English language to blame for Ocean Terminal slip-up

PUBLISHED : Tuesday, 24 July, 2007, 12:00am
UPDATED : Tuesday, 24 July, 2007, 12:00am

'Thirty per cent of all development sites should be covered with greenery to help reduce the city's soaring temperatures, according to a consultancy study commissioned by the Buildings Department.'

SCMP, July 23

That was how our story began ...

'If developers strongly opposed the introduction of new laws, the study proposes setting up a comprehensive labelling scheme for green buildings as an alternative.'

SCMP, July 23

... and this was how it ended.

Imention it because in journalism we have a concept known as the 'inverted pyramid', the idea being that the most important bits go in the first paragraph and the least important bits go in the last paragraph.

Now, far be it from me to tell our news desk how to put out a newspaper but I would have thought the last paragraph of this story should have gone where the first paragraph went and the first one where the last one went or, better yet, not be included at all, because clearly we are never going to have 30 per cent greenery if developers are given the veto.

This is not to say that I don't appreciate the developers' point of view. How many dollars a square foot do you get for green bushes? There will be a price to pay for this greenery. Building costs will go up and saleable floor area will perhaps go down. If we insist on doing all this, the public purse may get less money from land sales.

But your question here is obviously the same as mine. Why should that choice be left to developers? If we, as a community, decide that more greenery on buildings for a cooler Hong Kong is worth the price and is the way we should go, why can that not be made binding on people who put up the buildings?

Silly you, silly me. Just ask yourself another question. Since when have we had a government that thought itself answerable to Hong Kong's people before it thought itself answerable to Hong Kong's developers?

Clearly this is the way the Buildings Department thinks.

'A judicial review into an apparent government decision not to grant a new lease for Ocean Terminal has been abandoned a day after it was revealed that the disputed decision had never, in fact, been made.'

SCMP, July 21

It's a funny thing about the English language that, although it is a very good general tool of communication and most lawyers find it perfectly suitable when they wish to convey specific meaning, sometimes it fails entirely, poof, just like that, and the result is complete misunderstanding.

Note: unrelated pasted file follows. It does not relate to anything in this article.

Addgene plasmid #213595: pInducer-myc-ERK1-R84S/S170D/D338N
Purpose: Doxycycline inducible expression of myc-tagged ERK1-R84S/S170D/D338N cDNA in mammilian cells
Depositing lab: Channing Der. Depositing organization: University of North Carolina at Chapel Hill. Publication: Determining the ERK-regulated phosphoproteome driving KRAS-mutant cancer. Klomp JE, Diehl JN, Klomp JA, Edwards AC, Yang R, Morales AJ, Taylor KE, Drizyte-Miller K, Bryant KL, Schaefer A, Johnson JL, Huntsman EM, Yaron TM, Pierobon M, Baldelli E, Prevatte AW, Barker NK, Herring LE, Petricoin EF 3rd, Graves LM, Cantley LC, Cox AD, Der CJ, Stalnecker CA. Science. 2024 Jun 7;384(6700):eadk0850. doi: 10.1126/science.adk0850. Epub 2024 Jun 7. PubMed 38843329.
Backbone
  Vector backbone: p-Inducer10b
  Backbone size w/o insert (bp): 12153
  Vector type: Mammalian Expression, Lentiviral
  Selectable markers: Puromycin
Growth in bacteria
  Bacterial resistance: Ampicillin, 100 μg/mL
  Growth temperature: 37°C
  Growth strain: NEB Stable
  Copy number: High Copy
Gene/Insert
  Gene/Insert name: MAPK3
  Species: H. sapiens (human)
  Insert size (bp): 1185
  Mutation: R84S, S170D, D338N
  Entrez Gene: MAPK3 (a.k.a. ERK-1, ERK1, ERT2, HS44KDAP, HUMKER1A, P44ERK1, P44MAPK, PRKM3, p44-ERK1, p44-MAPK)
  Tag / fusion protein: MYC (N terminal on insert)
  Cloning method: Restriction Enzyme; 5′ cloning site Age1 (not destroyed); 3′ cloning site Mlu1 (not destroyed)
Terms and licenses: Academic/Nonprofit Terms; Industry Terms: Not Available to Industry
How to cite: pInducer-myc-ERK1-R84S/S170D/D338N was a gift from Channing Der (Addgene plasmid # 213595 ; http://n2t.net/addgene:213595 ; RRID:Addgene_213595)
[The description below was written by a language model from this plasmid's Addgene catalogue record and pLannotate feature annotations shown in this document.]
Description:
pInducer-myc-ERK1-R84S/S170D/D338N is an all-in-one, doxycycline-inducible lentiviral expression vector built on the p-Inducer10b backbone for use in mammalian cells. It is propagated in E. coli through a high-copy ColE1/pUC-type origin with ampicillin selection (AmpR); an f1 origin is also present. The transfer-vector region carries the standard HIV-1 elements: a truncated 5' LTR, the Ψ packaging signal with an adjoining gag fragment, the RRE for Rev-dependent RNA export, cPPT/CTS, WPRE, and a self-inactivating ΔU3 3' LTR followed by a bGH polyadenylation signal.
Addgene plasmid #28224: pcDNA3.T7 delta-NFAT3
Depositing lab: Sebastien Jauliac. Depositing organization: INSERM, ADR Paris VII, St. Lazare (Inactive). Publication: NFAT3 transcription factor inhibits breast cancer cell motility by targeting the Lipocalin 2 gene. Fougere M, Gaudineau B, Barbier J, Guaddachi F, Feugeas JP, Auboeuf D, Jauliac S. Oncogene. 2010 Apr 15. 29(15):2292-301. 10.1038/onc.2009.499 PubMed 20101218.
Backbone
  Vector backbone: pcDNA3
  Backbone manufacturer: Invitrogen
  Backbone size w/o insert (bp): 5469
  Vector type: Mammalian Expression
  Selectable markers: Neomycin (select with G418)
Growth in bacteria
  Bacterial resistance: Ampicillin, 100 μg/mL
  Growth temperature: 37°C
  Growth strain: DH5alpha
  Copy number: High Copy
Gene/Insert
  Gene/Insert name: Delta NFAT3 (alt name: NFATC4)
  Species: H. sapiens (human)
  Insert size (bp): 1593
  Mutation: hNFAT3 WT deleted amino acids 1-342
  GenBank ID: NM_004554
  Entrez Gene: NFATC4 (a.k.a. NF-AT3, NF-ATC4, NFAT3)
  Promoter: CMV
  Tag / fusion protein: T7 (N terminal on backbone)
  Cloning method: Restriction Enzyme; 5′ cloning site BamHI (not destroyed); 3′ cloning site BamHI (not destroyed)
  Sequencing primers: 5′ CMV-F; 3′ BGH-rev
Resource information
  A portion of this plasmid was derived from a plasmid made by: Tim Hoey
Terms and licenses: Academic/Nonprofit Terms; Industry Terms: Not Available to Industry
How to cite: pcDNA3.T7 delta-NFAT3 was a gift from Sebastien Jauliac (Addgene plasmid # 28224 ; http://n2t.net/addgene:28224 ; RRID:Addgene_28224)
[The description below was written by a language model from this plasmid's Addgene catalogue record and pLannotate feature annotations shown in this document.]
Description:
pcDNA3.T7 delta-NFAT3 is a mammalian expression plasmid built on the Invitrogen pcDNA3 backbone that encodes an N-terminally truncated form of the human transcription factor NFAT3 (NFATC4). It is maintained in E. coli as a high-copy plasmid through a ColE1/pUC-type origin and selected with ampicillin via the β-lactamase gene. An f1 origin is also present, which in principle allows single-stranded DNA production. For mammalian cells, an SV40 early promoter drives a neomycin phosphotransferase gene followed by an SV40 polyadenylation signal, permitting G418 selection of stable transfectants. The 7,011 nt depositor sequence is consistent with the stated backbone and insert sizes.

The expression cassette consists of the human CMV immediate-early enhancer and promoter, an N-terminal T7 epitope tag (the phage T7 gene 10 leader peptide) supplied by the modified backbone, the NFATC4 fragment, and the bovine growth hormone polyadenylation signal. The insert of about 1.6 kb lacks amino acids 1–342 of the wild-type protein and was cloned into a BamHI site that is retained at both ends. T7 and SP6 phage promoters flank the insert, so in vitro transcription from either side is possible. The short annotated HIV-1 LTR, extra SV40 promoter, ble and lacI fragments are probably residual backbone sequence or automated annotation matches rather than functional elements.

Take this Ocean Terminal case. The people at Wharf (Holdings), which owns it, were convinced that a letter to them from the government said that the company's lease on the property would not be renewed when it expired in 2012. Wharf felt aggrieved about this and decided to take the government to court.

Came the court hearing last week and it turned out that the government said its letter never ruled out a renewal of the lease, that it was all a misunderstanding, that any discussion of the post-2012 future of the lease was premature and still is now. This seems to have left the judge in the case scratching his head. It certainly had me scratching mine.

I mean, there were obviously packs of lawyers from both sides all over this letter before the matter went to court and I have to assume that they all spoke English and that words contained in this letter had some common meaning on which these lawyers could agree.

How comes it then that one set of lawyers saw the words 'we have decided not to...' and the other set saw the words 'we have not decided to...'?

Neither set of lawyers has revealed the exact wording, but it had to be something along these lines. If they could not agree on what it actually said in black and white, then we must have had a failing of the English language, no other way about it.

Before we make this definite, however, let's make sure we have eliminated one other possibility. Wharf chairman Peter Woo Kwong-ching has had political ambitions in the past to the post of chief executive.

If he was aggrieved - and I think we can safely assume that he was - at a cavalier rejection by the government of a lease renewal of one of the company's prime assets, particularly when he believed that the lease would automatically be renewed, might he not have wanted to dust off his political ambitions in pursuit of justice and fairness in government?

Yet there was not a peep to be heard from Mr Woo in the last election for chief executive.

These are circumstances in which our government might do well for the sake of its own reputation to make it plain that there was no under the table deal by which officialdom would drop its opposition to the lease renewal for Ocean Terminal if Mr Woo stayed away completely from the race for chief executive.

It was the English language at fault, nothing else.